Tuesday, January 6, 2009




January 6 2009

Uganda, Kenya not keen on feasibility study.
Study estimated to cost Sh800 million.

The governments of Uganda and Kenya are keen to speed up the construction of the Kenya-Uganda railway line.

In a joint steering meeting on the construction of the new Kenya-Uganda railway chaired by Kenya’s Prime Minister Raila Odinga, both governments said there was no need for conducting a feasibility study.

Mr Odinga did not see the need for the study estimated to cost Sh800 million with Kenya’s contributing over Sh600 million. His view was shared by the Uganda minister for Works and Transport John Nasasira.

According to the PM such studies often gather dust at Government offices and are never implemented.

“Why do we have to spend a whooping ten million dollars for a feasibility study? All we need is to design the railway line.

Mr Nasasira said: “The new standard gauge railway line is long overdue. Let us go the British way. They never did a feasibility study. We know for certain that we need the railway line.”

The PM also took issue with the timing for the project which states that the construction should be complete by 2017.

“In 1896, the railway constructors took five years to reach Kisumu from Mombasa. At this age and era of technology, it should take us less than three years to reach Kampala,” said Mr Odinga.

He maintained that the move will unlock the East African countries potential which is currently being hampered by poor transport systems.

“We are not here for fun or mere drama. We know that Kenyans is strategically placed to serve as the transport hub for the region.”

The PM called for the delegations from the two countries to show the will and power to undertake the project saying it will help interconnect the Eastern Africa region.

“East African Federation is the direction to go if we are to be taken serious. In fact, I am for the fast tracking of the process to achieve the set goals earlier that the set time frame,” said the PM.

Transport minister Chirau Mwakwere said the current railway gauge is overwhelmed by luggage from the port estimated at 16 million tons.

“The current railway’s cargo hauling capacity has continued to decline accounting for less than 6 per cent freight movement on the northern corridor by 2007,” said Mr Mwakwere.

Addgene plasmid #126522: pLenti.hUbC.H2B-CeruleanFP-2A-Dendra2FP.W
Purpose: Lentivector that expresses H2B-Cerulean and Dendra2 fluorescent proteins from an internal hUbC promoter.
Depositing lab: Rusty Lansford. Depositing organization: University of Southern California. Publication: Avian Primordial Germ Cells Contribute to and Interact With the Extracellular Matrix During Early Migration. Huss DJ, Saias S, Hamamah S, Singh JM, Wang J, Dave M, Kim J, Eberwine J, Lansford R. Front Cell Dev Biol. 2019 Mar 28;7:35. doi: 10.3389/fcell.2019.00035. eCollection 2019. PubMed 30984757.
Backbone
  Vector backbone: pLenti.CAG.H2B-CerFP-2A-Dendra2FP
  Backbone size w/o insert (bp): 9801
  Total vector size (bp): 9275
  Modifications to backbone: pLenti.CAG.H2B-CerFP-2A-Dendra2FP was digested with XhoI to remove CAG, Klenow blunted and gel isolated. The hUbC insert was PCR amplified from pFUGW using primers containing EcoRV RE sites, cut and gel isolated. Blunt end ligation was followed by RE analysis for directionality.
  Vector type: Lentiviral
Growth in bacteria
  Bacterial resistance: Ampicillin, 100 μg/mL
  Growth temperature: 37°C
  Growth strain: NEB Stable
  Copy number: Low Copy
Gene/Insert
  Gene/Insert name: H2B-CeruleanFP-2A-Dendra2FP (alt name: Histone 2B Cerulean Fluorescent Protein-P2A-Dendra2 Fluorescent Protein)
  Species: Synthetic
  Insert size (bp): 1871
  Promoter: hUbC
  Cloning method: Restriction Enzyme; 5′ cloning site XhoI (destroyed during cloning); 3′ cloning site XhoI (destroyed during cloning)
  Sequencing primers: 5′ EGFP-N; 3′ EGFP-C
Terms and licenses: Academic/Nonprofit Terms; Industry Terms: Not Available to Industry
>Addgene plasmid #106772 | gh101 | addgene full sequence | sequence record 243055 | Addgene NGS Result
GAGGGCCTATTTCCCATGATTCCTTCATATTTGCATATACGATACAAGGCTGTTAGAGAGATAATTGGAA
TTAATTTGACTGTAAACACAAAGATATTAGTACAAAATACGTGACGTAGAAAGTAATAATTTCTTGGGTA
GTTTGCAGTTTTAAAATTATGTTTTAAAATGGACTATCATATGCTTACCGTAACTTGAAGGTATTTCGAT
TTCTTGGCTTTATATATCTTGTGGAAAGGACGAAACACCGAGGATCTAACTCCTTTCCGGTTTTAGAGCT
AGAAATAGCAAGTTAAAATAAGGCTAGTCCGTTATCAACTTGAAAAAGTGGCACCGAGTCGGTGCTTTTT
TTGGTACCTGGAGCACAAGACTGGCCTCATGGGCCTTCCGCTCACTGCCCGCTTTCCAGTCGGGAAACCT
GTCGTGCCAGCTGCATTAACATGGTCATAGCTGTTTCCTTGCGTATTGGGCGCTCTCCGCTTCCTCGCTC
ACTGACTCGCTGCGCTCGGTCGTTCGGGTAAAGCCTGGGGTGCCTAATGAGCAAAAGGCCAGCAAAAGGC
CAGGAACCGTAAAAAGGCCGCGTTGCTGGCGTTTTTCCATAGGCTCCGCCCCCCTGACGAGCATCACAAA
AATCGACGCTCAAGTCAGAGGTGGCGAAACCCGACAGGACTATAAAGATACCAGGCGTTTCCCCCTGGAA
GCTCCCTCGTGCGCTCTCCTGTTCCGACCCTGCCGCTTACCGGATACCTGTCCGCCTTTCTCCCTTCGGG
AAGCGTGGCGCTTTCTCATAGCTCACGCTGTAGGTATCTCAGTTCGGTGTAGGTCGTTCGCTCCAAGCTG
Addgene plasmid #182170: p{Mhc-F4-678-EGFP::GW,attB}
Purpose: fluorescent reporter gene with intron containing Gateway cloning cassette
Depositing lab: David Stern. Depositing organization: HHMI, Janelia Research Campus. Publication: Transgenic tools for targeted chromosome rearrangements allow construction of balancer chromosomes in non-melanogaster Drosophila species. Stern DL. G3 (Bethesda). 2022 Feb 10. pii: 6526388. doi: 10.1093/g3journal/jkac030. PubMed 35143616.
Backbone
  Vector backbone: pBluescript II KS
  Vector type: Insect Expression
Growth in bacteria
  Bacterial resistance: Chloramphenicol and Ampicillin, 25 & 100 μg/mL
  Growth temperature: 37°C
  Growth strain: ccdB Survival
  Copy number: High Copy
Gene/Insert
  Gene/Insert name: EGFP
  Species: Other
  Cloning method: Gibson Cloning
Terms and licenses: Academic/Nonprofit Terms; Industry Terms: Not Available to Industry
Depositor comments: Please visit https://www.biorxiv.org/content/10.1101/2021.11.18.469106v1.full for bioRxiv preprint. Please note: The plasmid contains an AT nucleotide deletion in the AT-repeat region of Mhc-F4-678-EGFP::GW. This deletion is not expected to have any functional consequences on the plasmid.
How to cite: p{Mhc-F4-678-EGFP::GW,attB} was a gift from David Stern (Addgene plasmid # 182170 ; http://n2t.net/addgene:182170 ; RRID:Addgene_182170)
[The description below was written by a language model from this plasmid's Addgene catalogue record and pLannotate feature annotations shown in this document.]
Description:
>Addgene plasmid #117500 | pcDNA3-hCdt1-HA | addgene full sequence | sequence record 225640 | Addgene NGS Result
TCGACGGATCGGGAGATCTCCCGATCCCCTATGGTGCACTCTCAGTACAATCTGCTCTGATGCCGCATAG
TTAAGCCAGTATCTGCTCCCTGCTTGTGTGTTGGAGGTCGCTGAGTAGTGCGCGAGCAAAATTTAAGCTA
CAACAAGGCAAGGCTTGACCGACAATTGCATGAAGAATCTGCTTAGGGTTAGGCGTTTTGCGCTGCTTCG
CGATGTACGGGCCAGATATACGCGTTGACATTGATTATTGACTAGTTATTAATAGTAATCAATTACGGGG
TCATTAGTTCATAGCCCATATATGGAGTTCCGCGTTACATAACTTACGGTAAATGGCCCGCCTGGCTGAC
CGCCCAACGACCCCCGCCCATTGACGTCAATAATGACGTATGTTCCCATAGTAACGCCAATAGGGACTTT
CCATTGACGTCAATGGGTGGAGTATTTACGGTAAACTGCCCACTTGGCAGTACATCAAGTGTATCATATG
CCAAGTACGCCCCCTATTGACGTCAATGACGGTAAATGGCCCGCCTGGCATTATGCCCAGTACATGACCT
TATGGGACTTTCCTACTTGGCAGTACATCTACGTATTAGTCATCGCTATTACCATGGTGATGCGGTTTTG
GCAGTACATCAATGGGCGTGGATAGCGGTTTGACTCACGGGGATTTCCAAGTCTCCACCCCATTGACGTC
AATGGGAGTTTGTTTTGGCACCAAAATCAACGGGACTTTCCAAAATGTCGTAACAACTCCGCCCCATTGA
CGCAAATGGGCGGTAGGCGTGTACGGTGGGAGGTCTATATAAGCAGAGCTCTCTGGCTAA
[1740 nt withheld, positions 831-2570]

The minister said it requires Sh38 billion to restore to railway to its full capacity of handling 5 million tons of luggage besides the increasing number of passengers whose demand for rail transport services has outstripped the present capacity.

Present were ministers James Orengo (Lands), Moses Wetang’ula (Foreign Affairs), Ali Mwakwere (Transport), Wycliffe Oparanya (Planning and Vision 2030) and attorney General Amos Wako.


Submitted by Newshawk
Posted January 06, 2009 06:48 PM

I am impressed by my PM for bringing the issue of the railway line taking 5 years to reach Kisumu. What the PM who is also an engineer does not seem to ralize is the fact the then engineers were different from the ones we have now. Todays engineers are able to stretch a day's job to a month in order to make more money, by claiming climbing cost of materials etc.

Submitted by boniras72
Posted January 06, 2009 04:28 PM

Kenya needs a new modern wide gauge line.It will creat jobs and make transport easy.passager trains should be introduced.B2n Mombasa nairobi 2 dep each day and time 3 hrs and Nrb to kisumu.introduce the computerised booking..why not talk to the indian or chinish railways for help and braches to border sudab and ethiopia.actually sudan is supposed to be same time.boni norway

Submitted by wuod_aketch
Posted January 06, 2009 04:12 PM

In terms of railway technology, the PM should not go the British way but the French one. The French have the best and most efficient railway transport system in the world. The cities of Lyon and Marseille are connected by the TGV (High velocity trains). Marseille which is about 780 km from Paris is only 3hrs. Imagine travelling from Mombasa to Kamplala at that speed? So Mr PM get the best technology around and not be blinded by colonial fidelity. The British are "out" when it comes to trains.